RDA dissolution hits heart of Hollister

People cheack ou the classic cars at the first annual car show that started the celebration at Lights On. The Hollister Downtown Association, which is facing a $65, 000 cut due to the dissolution of the RDA, sponsors such events.

Hollister Downtown Association prepares to lose one-third of its
budget
Hollister Downtown Association prepares to lose one-third of its budget

Local agencies such as the Hollister Downtown Association and the Economic Development Corporation may be feeling an immediate pinch as the Hollister City Council takes steps to eliminate the redevelopment agency.

The agency has funded one third of the Hollister Downtown Association’s budget and has provided $50,000 annually to the Economic Development Corporation, in recent years.

“It came down at such a weird hour, no one has had time to think of this,” said Nancy Martin, the executive director of the Economic Development Corporation on the California Supreme Court ruling that RDAs cannot be maintained by making a payment to the state. “We are still analyzing what that will result to us. But I am sure we will have answers in the very near future.”

When asked what the impact would be if the city does not continue to fund $50,000 to the EDC out of other sources, Martin declined to answer.

“We can’t answer that question at this point,” Martin said. “Asking that question is not relevant at this point in time.”

While Martin said her agency is still “analyzing” numbers, Brenda Weatherly, the executive director of the Hollister Downtown Association, met with her board mid-week to devise a plan to deal with the cuts.

“We actually had a special board meeting,” said Gordon Machado, the president of the HDA board. “The hatchet is coming down on the 1st (Feb. 1) and it’s hard to recover in a short period of time.”

Machado said there will be another subcommittee meeting to discuss the cuts, but for now the group is looking at cutting staff hours and asking for more volunteer time to fill the difference and cutting the office space in half to save on expenses.

“Mainly we all got together and brainstormed different ideas,” Machado said, some of which included unique ideas for fundraising from other communities or organizations.

Weatherly said when she talked to RDA staff the first week in January, she was told that the HDA would not receive any of its monthly payments from the RDA after Feb. 1. The HDA receives $65,000 from the redevelopment agency to support events and activities in downtown Hollister.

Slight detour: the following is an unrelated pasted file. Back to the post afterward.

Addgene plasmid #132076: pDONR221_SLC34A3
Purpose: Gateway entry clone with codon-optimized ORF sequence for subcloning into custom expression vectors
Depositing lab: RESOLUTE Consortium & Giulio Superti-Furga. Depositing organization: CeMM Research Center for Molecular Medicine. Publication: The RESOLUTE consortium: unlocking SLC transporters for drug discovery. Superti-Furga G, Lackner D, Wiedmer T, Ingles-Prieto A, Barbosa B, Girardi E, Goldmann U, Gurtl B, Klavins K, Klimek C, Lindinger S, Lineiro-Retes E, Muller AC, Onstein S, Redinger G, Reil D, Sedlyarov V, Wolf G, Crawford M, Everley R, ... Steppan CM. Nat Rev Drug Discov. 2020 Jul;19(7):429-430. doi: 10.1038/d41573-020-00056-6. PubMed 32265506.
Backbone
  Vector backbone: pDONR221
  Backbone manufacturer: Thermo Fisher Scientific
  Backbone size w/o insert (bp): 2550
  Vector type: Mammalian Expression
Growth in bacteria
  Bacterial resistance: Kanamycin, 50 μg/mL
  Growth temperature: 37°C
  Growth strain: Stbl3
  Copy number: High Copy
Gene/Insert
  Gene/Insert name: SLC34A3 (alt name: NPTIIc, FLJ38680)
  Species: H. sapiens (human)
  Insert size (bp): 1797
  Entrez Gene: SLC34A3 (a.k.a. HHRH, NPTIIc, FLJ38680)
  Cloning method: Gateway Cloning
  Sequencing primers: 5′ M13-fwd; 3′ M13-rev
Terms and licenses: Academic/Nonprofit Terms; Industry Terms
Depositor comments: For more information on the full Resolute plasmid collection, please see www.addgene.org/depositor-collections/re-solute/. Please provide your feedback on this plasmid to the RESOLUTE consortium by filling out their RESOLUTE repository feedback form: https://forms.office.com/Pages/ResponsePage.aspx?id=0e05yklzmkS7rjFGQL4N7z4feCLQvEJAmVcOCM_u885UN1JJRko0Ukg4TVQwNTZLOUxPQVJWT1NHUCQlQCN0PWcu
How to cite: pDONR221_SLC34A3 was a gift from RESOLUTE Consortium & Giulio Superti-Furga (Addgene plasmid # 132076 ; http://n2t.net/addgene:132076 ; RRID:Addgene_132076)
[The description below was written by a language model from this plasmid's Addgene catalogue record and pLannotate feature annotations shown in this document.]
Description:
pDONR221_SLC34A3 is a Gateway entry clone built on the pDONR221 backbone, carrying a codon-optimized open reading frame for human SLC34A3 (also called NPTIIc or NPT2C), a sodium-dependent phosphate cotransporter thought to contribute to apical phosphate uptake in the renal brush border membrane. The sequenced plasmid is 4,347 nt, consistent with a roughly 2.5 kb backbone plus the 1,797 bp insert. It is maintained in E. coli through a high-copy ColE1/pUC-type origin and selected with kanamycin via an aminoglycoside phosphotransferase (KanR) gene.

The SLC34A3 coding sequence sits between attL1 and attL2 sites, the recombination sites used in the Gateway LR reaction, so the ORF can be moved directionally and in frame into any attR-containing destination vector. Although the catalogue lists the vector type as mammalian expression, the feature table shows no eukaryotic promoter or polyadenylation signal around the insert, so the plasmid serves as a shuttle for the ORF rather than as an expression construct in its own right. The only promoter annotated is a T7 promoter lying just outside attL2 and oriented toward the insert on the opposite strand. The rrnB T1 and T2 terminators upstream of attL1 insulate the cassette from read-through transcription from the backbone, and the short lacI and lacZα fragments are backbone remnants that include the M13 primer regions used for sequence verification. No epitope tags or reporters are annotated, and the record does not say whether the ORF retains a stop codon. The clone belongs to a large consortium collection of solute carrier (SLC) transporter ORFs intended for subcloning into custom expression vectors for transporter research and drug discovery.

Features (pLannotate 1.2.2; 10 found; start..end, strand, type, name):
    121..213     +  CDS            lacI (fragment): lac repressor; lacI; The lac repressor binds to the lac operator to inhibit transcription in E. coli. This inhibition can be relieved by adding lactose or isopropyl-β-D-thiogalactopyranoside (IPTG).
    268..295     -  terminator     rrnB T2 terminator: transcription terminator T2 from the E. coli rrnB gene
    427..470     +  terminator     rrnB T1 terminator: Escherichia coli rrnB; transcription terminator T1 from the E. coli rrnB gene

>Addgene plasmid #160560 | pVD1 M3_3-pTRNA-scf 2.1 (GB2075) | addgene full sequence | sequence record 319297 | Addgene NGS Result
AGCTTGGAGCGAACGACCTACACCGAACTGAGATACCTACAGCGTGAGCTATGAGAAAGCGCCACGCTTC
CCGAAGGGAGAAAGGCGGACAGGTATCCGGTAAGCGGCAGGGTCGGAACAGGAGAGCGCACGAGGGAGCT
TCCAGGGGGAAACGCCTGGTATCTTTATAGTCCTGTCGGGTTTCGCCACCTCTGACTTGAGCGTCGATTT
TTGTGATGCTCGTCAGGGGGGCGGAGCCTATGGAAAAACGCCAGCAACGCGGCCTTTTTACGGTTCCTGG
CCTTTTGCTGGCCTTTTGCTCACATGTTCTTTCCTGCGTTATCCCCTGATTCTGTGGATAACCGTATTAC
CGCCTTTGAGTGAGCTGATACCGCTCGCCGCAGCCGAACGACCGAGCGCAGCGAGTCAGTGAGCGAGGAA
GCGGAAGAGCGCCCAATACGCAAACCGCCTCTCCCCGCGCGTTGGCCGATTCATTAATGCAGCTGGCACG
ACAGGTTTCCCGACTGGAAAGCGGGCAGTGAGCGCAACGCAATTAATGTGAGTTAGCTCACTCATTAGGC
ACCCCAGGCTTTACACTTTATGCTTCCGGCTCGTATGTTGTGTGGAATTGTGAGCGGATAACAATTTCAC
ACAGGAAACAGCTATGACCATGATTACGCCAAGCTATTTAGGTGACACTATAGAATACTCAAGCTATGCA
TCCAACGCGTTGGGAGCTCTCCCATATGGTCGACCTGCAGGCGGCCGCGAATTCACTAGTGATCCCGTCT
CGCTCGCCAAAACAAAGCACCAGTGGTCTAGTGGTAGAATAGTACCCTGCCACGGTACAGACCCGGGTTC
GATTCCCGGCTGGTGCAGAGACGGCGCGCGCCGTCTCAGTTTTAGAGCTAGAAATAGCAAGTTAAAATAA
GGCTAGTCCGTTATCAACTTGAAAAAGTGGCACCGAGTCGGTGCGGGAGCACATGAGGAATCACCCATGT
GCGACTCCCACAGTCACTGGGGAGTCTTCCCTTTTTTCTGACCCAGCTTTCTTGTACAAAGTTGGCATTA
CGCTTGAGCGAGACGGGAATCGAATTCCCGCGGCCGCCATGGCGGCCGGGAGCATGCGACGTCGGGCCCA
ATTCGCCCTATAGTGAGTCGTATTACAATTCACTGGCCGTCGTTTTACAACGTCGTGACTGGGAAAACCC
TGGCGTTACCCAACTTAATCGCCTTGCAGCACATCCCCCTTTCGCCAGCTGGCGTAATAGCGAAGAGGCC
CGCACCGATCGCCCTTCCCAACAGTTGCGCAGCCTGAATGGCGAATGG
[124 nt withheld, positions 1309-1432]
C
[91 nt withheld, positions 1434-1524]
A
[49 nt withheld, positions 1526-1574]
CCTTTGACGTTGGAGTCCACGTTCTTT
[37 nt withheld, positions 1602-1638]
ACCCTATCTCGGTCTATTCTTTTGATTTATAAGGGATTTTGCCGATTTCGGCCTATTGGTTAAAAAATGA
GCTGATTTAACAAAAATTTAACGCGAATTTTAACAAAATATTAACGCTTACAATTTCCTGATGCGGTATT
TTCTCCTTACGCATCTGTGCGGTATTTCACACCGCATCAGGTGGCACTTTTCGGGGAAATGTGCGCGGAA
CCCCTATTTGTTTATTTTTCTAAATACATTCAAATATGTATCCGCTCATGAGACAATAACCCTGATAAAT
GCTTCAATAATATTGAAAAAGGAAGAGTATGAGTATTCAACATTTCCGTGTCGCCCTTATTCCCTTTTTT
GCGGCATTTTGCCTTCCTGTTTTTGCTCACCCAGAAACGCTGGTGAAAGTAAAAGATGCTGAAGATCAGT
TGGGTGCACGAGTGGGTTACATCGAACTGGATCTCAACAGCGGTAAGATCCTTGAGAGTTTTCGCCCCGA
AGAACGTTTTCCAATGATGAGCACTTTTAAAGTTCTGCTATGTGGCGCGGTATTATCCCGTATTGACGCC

“That has increased over the years with the various projects that we’ve done,” Weatherly said. “We are looking at options such as downsizing our office or taking pay cuts. The reality is we have to decrease expenses while increasing revenue.”

Weatherly said the HDA’s other funding comes from membership dues and fundraisers.

“We are really trying to preserve what it is we have done over the last 25 years,” Weatherly said. “We think the events and things we do for downtown are important. It’s an organization that provides things for the community to do that are basically free. But we need funding to make that happen.”

Laura Cole-Rowe, the executive director of the California Main Street Alliance of which Hollister is a member, said that she has been touching base with cities that are members of the program since the ruling was announced.

“One thing I am doing this week is to call all of our cities who do receive RDA funding … to find out how they are doing, how much is being cut and what they are planning to do,” Cole-Rowe said.

She said the other cities she has talked to are experiencing cuts ranging from 20 percent to up to 70 percent of their budgets.

Cole-Rowe said the cities are looking for alternative sources of funding, such as a business improvement district, which levies an assessment on property owners or business owners to cover some program costs. Hollister’s staff tried to collect enough support for such a district, but did not receive enough support from property owners to take it to a vote.

“I went around this summer and did seminars in Northern and Southern California and said they really have to diversify – not just because of what is happening with the RDA,” Cole-Rowe said. “A lot of nonprofits are just dependent on grants … a funding plan needs to be diversified, particularly in today’s economy.”

While the city continues to work on its local plan for dissolution, state officials are still trying to find a way to make RDAs viable again – or at least to delay dissolution to give cities more time for a transition.

The RDA is scheduled for dissolution on Feb. 1, although there is an urgency bill in the State Senate to extend that date until April 15. The extension would require two-thirds approval by both houses of the legislature to go to Gov. Jerry Brown and the same two-thirds approval to override a veto. Dissolution of the RDA would result in reduced agency functions and a related reduction in staff, said City Manager Clint Quilter.

The California Redevelopment Association, a lobbying and legal counsel agency that represents RDAs around the state, is working with the League of California Cities on “a legislative program to restore and reshape redevelopment for the future.” It is unclear what such a program would look like or if it will garner support.

The Hollister City Council in a special meeting Jan. 9 voted to become the successor agency of the RDA in order to play key day-to-day roles in assuring that the existing obligations of the former RDA are properly paid and that the agencies’ properties and other assets are properly disposed of. According to a city staff report, an oversight board of seven representatives selected largely by the county, various local education districts, and taxing entities will oversee the actions of the successor agencies.